Neuroscientists at The University of Queensland (Australia) have uncovered how vitamin D deficiency affects developing neurons in schizophrenia, using new technology.
Professor Darryl Eyles has built on past research out of his laboratory at the Queensland Brain Institute linking maternal vitamin D deficiency and brain development disorders, such as schizophrenia, to understand the functional changes taking place in the brain.
Schizophrenia is associated with many developmental risk factors, both genetic and environmental. While the precise neurological causes of the disorder are unknown, what is known is that schizophrenia is associated with a pronounced change in the way the brain uses dopamine, the neurotransmitter often referred to as the brain’s “reward molecule.”
Eyles has followed the mechanisms that might relate to abnormal dopamine release and discovered that maternal vitamin D deficiency affects the early development and later differentiation of dopaminergic neurons.
The team at the Queensland Brain Institute developed dopamine-like cells to replicate the process of differentiation into early dopaminergic neurons that usually takes place during embryonic development.
They cultured the neurons both in the presence and absence of the active vitamin D hormone. In three different model systems they showed dopamine neurite outgrowth was markedly increased. They then showed alterations in the distribution of presynaptic proteins responsible for dopamine release within these neurites.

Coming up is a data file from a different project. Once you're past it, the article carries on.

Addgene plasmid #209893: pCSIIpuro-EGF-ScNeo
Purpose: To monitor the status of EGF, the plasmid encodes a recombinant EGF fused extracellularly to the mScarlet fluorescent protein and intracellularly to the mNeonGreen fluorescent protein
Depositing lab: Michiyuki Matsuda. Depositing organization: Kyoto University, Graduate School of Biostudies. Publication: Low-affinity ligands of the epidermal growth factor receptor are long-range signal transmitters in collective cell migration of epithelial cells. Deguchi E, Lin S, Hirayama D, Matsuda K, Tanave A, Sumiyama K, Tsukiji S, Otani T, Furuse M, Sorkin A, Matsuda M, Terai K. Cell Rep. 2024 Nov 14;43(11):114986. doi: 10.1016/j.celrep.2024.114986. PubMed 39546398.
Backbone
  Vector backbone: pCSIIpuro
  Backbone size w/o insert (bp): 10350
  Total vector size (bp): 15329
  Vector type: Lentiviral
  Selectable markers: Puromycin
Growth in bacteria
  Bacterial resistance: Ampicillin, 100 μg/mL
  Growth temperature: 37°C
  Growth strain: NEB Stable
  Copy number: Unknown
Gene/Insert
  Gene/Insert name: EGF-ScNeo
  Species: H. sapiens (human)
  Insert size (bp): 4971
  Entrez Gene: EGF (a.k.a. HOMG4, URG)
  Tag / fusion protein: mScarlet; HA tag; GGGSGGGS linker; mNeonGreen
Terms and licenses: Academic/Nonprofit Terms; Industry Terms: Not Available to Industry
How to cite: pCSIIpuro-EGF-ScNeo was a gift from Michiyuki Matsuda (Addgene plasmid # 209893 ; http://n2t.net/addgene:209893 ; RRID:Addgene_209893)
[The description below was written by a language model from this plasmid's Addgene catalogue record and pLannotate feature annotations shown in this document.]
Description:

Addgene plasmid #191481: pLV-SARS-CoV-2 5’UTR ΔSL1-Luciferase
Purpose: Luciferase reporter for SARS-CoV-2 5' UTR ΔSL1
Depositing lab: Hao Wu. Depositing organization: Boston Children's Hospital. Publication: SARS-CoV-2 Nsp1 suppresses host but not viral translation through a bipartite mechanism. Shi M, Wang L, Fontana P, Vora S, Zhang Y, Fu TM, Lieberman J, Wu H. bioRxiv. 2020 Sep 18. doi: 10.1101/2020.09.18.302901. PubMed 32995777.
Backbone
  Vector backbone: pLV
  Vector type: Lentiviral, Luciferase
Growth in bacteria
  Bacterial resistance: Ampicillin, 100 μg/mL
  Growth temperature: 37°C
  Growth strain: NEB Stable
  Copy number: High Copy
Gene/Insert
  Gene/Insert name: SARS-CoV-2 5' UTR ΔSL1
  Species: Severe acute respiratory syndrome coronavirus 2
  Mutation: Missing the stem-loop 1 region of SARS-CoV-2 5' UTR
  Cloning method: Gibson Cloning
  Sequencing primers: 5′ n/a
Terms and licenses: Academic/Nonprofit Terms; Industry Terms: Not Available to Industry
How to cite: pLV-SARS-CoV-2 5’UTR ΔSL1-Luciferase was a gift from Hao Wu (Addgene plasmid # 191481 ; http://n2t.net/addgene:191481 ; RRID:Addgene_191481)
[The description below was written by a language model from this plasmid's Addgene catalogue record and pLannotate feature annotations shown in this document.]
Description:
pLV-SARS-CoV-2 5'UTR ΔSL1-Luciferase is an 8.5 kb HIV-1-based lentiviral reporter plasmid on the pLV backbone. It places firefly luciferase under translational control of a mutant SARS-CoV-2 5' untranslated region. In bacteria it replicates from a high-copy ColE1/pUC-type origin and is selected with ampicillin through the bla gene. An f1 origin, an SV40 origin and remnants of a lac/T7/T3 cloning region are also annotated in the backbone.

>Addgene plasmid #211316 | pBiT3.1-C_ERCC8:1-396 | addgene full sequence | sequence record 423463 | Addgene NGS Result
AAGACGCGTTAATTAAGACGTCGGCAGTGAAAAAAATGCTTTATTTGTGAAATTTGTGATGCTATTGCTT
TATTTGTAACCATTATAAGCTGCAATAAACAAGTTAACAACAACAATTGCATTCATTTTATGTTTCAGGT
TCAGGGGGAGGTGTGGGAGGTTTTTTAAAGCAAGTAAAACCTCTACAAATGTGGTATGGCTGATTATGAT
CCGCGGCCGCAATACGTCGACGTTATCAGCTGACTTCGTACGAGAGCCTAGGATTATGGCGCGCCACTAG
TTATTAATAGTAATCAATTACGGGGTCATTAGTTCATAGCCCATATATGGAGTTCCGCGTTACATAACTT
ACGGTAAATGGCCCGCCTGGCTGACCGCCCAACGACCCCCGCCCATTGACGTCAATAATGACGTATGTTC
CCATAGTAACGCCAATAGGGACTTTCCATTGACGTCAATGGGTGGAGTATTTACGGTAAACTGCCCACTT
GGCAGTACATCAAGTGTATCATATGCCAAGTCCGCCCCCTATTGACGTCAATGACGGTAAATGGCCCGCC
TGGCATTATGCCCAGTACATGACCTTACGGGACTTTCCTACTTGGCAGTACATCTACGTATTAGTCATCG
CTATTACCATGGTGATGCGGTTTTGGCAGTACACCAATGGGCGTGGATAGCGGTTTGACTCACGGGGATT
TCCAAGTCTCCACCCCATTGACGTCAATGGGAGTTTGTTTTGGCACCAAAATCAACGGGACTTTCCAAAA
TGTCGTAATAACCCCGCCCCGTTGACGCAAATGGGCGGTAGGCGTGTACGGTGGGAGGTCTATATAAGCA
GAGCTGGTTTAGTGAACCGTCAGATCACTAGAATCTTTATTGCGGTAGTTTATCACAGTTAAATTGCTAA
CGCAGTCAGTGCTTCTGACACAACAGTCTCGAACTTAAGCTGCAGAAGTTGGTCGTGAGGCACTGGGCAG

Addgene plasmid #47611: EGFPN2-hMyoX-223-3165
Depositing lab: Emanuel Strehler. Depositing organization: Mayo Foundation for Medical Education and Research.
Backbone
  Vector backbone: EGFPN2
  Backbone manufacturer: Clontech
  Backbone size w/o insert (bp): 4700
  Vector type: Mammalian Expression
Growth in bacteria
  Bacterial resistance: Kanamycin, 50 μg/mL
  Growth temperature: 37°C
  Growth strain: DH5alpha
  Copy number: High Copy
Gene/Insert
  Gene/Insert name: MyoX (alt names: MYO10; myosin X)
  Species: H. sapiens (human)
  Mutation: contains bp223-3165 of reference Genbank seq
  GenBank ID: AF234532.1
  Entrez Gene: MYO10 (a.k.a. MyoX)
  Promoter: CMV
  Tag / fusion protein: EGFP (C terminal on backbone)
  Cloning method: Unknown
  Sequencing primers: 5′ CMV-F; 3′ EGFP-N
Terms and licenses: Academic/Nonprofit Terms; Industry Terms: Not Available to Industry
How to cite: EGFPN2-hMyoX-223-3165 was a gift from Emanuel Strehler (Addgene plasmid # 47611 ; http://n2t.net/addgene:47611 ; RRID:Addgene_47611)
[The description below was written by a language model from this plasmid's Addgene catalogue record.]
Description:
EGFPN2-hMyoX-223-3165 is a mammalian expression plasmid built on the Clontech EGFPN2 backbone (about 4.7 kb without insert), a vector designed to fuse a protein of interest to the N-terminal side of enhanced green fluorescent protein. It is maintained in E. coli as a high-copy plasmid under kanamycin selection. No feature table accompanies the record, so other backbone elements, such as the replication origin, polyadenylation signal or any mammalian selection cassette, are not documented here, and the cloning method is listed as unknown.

“What we found was the altered differentiation process in the presence of vitamin D not only makes the cells grow differently, but recruits machinery to release dopamine differently,” Eyles said.
Using a new visualization tool known as false fluorescent neurotransmitters, the team could then analyze the functional changes in presynaptic dopamine uptake and release in the presence and absence of vitamin D.
They showed that dopamine release was enhanced in cells grown in the presence of the hormone compared to a control. “This is conclusive evidence that vitamin D affects the structural differentiation of dopaminergic neurons,” Eyles explained
Leveraging advances in targeting and visualizing single molecules within presynaptic nerve terminals has enabled Eyles and his team to further explore their long-standing belief that maternal vitamin D deficiency changes how early dopaminergic circuits are formed.
The team is now exploring whether other environmental risk factors for schizophrenia such as maternal hypoxia or infection similarly alter the trajectory of dopamine neuron differentiation.
Eyles and his team believe such early alterations to dopamine neuron differentiation and function may be the neurodevelopmental origin of dopamine dysfunction later in adults who develop schizophrenia.